By Julian Pecquet - 12/12/13 12:29 PM EST
A leading Senate Democrat indicated Thursday that he may be ready to abandon his push for new sanctions on Iran in the face of intense White House opposition.
Instead, Foreign Relations Committee Chairman Robert Menendez (N.J.) said he may pursue a resolution that would define the Senate's expectations for any final nuclear deal with Iran.
The pro-Israel hawk made the remarks at a hearing where Senate Banking Committee Chairman Tim Johnson (D-S.D.) made clear his intention to hold off indefinitely on new sanctions.
“Maybe defining that through a resolution may be a course of action that would affect the ultimate outcome, which is obviously the most important one.”
Earlier in the hearing, the top Republican on Menendez's committee acknowledged that the Senate is unlikely to pass a new sanctions bill.
“I realize that we're sort of going through a rope-a-dope here in the Senate and that we're not actually going to do anything,” Sen. Bob Corker (R-Tenn.) said.
Menendez told reporters after leaving the hearing that he's particular worried that a final deal would allow Iran to continue to enrich uranium on its own soil. He also wants the plutonium reactor at Arak shut down.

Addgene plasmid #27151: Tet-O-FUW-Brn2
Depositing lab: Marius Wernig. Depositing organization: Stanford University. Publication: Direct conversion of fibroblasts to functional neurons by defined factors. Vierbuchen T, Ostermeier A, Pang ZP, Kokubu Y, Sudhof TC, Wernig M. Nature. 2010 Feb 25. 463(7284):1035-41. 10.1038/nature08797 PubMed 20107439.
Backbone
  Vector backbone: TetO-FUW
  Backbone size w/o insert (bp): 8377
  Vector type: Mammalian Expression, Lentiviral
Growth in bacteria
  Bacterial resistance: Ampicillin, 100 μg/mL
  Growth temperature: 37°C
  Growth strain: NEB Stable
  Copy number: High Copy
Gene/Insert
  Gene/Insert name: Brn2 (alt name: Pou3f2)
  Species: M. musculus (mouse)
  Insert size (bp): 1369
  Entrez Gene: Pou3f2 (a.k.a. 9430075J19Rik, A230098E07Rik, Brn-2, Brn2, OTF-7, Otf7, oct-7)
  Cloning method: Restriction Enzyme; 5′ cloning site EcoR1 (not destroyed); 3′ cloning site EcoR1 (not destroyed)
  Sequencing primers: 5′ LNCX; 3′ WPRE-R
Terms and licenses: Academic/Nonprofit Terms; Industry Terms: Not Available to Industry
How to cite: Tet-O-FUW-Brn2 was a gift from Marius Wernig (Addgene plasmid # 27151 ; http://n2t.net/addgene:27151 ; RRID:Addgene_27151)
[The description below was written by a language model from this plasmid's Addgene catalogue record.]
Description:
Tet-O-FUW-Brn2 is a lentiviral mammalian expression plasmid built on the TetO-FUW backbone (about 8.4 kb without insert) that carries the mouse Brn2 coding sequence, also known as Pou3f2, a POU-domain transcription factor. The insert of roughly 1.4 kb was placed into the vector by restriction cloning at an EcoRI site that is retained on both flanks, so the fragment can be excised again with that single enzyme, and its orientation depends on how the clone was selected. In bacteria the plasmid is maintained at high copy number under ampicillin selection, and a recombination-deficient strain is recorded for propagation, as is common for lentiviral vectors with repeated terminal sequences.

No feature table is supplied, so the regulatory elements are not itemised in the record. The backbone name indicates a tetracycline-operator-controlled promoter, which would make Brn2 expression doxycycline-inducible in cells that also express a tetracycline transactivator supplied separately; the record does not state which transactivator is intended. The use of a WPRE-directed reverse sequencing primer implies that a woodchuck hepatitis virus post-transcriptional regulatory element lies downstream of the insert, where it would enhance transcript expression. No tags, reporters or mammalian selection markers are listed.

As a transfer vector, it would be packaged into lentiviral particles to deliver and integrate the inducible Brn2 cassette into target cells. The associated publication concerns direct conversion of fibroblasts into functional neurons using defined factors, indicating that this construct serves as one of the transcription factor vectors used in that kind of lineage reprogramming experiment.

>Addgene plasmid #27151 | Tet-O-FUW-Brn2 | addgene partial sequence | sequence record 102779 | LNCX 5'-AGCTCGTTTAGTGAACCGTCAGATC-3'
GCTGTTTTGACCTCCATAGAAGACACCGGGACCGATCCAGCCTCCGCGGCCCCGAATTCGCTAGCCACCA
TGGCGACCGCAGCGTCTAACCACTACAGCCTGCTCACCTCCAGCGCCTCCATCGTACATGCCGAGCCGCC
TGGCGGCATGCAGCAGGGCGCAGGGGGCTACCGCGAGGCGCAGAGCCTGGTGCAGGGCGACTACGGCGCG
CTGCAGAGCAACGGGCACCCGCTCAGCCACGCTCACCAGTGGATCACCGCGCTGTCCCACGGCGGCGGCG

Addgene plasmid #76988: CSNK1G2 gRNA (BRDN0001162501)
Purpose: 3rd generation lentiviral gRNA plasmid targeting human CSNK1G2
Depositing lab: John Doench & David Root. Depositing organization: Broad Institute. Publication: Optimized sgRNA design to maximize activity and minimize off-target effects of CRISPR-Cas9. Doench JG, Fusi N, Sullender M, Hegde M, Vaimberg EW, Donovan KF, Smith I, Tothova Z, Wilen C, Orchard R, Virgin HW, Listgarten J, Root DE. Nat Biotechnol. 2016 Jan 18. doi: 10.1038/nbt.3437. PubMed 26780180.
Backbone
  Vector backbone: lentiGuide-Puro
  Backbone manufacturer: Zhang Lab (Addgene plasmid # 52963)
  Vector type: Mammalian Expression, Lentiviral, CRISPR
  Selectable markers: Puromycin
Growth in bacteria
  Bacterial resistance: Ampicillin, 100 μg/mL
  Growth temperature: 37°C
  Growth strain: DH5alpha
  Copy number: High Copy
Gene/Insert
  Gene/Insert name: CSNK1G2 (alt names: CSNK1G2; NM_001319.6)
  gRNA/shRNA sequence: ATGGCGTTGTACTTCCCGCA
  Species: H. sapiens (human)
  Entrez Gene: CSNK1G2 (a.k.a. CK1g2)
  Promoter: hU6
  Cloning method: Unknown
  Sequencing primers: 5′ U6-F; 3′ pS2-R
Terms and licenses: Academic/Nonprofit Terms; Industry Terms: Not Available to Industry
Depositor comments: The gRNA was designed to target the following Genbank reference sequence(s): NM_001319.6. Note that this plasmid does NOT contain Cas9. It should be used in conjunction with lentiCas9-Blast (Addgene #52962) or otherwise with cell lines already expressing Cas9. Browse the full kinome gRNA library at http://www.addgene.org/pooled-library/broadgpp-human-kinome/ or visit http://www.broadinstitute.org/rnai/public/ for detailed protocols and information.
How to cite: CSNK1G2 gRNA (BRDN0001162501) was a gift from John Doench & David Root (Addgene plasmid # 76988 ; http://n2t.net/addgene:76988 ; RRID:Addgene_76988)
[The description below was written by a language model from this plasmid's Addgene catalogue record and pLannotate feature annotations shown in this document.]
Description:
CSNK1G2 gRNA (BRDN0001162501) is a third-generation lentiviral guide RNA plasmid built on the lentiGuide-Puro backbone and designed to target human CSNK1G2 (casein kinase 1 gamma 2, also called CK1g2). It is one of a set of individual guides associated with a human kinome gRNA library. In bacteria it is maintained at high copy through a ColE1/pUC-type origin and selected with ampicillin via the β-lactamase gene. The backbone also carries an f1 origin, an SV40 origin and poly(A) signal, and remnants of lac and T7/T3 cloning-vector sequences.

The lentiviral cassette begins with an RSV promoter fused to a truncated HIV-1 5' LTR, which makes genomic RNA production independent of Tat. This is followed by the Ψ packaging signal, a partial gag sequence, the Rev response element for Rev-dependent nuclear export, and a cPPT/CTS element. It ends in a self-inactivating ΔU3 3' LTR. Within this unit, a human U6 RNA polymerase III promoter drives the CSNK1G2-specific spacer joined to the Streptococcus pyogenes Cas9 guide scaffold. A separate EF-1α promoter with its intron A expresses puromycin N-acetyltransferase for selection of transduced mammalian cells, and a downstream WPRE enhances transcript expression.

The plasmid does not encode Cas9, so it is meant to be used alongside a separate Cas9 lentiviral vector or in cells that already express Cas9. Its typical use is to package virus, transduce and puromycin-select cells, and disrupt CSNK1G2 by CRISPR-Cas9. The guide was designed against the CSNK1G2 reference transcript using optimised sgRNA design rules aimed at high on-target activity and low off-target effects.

Secretary of State John Kerry testified Tuesday in the House that a final deal would likely allow some uranium enrichment, albeit at a level far below the concentration needed to produce a nuclear weapon.
“We're looking at all the options and what is the best effort that the Senate can lead to ensure the eventual outcome is one that we can all be supportive of,” Menendez said. “I'm beginning to think, based on all the statements I hear from the administration, we're not getting a clear sense about what the ... final end state is going to be. And I am concerned when I see what the administration says is their understanding of the agreement and I see what the Iranians say is their understanding of the agreement.
“And it makes me unnerved that as we move toward a final status agreement, which I hope can be achieved, that it's one that we can live with,” he continued. “There's a wide range of questions, and ... answers to those questions ultimately make a big difference as to what many members of the Senate can be supportive of.”